Blogs, Insurance Coverage

The Fifth Circuit Court of Appeals has recently withdrawn its decision in Ewing Construction Company, Inc. v. Amerisure Insurance Company, 684 F.3d 512 (5th Cor. 2012), and certified an important question to the Texas Supreme Court. 2012 WL 3205557 (5th Cir., Aug. 8, 2012).

In its original 2-1 decision, the Fifth Circuit held that a contractor’s obligation to perform its contract in a workmanlike manner constituted an “assumption of liability” which would trigger the contractual liability exclusion. Relying on the 2010 Texas Supreme Court decision of Gilbert Texas Construction, L.P. v. Underwriters at Lloyd’s London, 327 S.W.3d 118 (Tex. 2010), the Fifth Circuit held that a subcontractor’s insurer had no duty to defend the subcontractor in a construction defect action, as the subcontractor’s contractual obligation to perform its work in a workmanlike manner itself constituted an assumption of liability sufficient to exclude coverage. The Fifth Circuit had also held that no exceptions to the exclusion would apply for liability that would exist in the absence of contract.

In its August 8 Order, the Fifth Circuit certified the following questions to the Supreme Court of Texas:

1. Does a general contractor that enters into a contract in which it agrees to perform its construction work in a good and workmanlike manner, without more specific provisions enlarging this obligation, “assume liability” for damages arising out of the contractor’s defective work so as to trigger the Contractual Liability Exclusion.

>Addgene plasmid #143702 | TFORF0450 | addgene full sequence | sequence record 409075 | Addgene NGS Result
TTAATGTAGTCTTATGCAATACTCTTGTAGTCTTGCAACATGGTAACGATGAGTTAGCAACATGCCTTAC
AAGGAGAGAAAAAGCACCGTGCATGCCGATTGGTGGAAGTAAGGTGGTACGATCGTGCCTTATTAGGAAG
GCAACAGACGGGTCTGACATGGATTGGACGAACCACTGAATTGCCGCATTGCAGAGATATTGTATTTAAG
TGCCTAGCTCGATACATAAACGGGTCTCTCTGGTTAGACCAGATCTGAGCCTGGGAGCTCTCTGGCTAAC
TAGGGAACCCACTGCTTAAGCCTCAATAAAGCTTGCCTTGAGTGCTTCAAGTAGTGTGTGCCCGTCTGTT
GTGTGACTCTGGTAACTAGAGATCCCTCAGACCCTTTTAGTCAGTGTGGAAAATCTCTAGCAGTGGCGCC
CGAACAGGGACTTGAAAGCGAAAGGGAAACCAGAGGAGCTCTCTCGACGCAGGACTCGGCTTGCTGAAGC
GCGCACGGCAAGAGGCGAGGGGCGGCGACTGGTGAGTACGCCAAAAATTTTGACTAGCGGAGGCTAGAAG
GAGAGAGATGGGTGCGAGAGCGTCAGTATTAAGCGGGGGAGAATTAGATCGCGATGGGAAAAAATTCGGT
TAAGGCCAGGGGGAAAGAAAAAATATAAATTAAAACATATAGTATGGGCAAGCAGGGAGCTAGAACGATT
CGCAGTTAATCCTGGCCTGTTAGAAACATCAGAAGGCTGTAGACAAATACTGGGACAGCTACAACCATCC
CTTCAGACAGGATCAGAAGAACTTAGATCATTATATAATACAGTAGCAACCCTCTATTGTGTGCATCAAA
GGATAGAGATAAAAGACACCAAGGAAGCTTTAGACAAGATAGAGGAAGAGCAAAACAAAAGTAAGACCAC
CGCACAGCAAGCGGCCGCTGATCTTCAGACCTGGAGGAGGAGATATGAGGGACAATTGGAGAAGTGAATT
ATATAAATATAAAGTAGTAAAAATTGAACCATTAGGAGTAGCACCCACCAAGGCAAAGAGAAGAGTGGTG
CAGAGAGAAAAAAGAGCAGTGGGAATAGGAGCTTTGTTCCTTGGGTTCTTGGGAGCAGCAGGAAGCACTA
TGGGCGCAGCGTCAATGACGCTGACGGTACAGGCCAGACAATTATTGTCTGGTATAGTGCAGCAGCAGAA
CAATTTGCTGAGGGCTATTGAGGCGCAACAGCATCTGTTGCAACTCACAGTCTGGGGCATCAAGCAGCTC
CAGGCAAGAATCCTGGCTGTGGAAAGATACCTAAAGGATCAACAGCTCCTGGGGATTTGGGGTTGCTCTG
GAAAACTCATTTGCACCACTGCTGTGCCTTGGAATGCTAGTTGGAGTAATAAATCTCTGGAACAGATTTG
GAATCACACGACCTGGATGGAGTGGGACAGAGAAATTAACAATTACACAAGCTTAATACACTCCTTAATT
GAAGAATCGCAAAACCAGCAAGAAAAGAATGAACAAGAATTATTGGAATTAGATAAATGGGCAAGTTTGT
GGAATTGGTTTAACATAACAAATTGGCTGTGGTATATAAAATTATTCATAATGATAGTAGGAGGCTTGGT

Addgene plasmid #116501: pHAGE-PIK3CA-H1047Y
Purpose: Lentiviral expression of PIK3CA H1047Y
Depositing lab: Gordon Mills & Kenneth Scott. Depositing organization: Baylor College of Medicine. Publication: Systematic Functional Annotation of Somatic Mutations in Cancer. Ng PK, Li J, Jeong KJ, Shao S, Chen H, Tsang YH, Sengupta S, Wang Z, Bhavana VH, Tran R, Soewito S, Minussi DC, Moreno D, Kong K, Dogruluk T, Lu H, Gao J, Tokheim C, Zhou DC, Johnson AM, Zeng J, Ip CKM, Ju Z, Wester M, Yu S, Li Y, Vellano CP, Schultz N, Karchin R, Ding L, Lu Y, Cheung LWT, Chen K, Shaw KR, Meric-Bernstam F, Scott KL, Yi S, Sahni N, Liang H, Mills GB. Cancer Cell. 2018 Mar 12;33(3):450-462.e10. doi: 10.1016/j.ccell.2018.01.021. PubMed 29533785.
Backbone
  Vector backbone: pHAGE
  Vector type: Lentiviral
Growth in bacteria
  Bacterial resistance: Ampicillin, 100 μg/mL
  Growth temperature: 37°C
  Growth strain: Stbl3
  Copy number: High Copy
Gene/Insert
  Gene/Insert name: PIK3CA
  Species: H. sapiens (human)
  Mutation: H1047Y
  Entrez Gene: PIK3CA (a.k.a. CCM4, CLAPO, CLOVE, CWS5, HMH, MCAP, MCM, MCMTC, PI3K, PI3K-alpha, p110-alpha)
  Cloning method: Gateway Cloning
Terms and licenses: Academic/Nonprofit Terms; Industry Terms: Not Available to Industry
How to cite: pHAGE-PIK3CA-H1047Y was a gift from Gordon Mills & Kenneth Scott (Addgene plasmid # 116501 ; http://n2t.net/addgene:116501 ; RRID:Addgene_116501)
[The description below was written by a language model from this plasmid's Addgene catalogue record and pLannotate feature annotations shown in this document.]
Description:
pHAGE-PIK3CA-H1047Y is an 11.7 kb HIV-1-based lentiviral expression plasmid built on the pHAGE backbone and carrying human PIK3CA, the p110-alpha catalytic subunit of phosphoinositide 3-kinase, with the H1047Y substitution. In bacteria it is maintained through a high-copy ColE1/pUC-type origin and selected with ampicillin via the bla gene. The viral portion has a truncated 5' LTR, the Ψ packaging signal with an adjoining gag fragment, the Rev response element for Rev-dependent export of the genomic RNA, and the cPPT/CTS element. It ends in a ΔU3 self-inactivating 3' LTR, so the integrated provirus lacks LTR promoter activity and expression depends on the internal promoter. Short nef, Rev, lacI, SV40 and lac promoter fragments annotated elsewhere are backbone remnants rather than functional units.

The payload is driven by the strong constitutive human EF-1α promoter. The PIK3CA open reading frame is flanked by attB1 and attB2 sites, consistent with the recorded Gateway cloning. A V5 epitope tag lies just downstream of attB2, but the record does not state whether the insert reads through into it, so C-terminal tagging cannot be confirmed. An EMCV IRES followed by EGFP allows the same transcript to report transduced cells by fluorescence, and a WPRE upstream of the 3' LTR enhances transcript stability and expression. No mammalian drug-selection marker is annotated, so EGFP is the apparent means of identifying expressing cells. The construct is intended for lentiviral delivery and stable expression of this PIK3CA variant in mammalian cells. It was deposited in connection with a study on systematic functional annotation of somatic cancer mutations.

2. If the answer to question one is “Yes” and the contractual liability exclusion is triggered, do the allegations in the underlying lawsuit alleging that the contractor violated its common law duty to perform the contract in a careful, workmanlike, and non-negligent manner fall within the exception to the contractual liability exclusion for “liability that would exist in the absence of contract.”

In its original decision in Ewing, a well-reasoned dissent argued that the majority had grossly misread Gilbert, and that’s its decision would effectively upend much of established Texas insurance law. In seeking guidance from the Supreme Court of Texas, the Fifth Circuit noted the importance of the questions presented, and noted that the Texas Supreme Court’s opinion would have a significant impact on Texas insurance law.

Further developments on this important issue will be covered by this blog as they occur.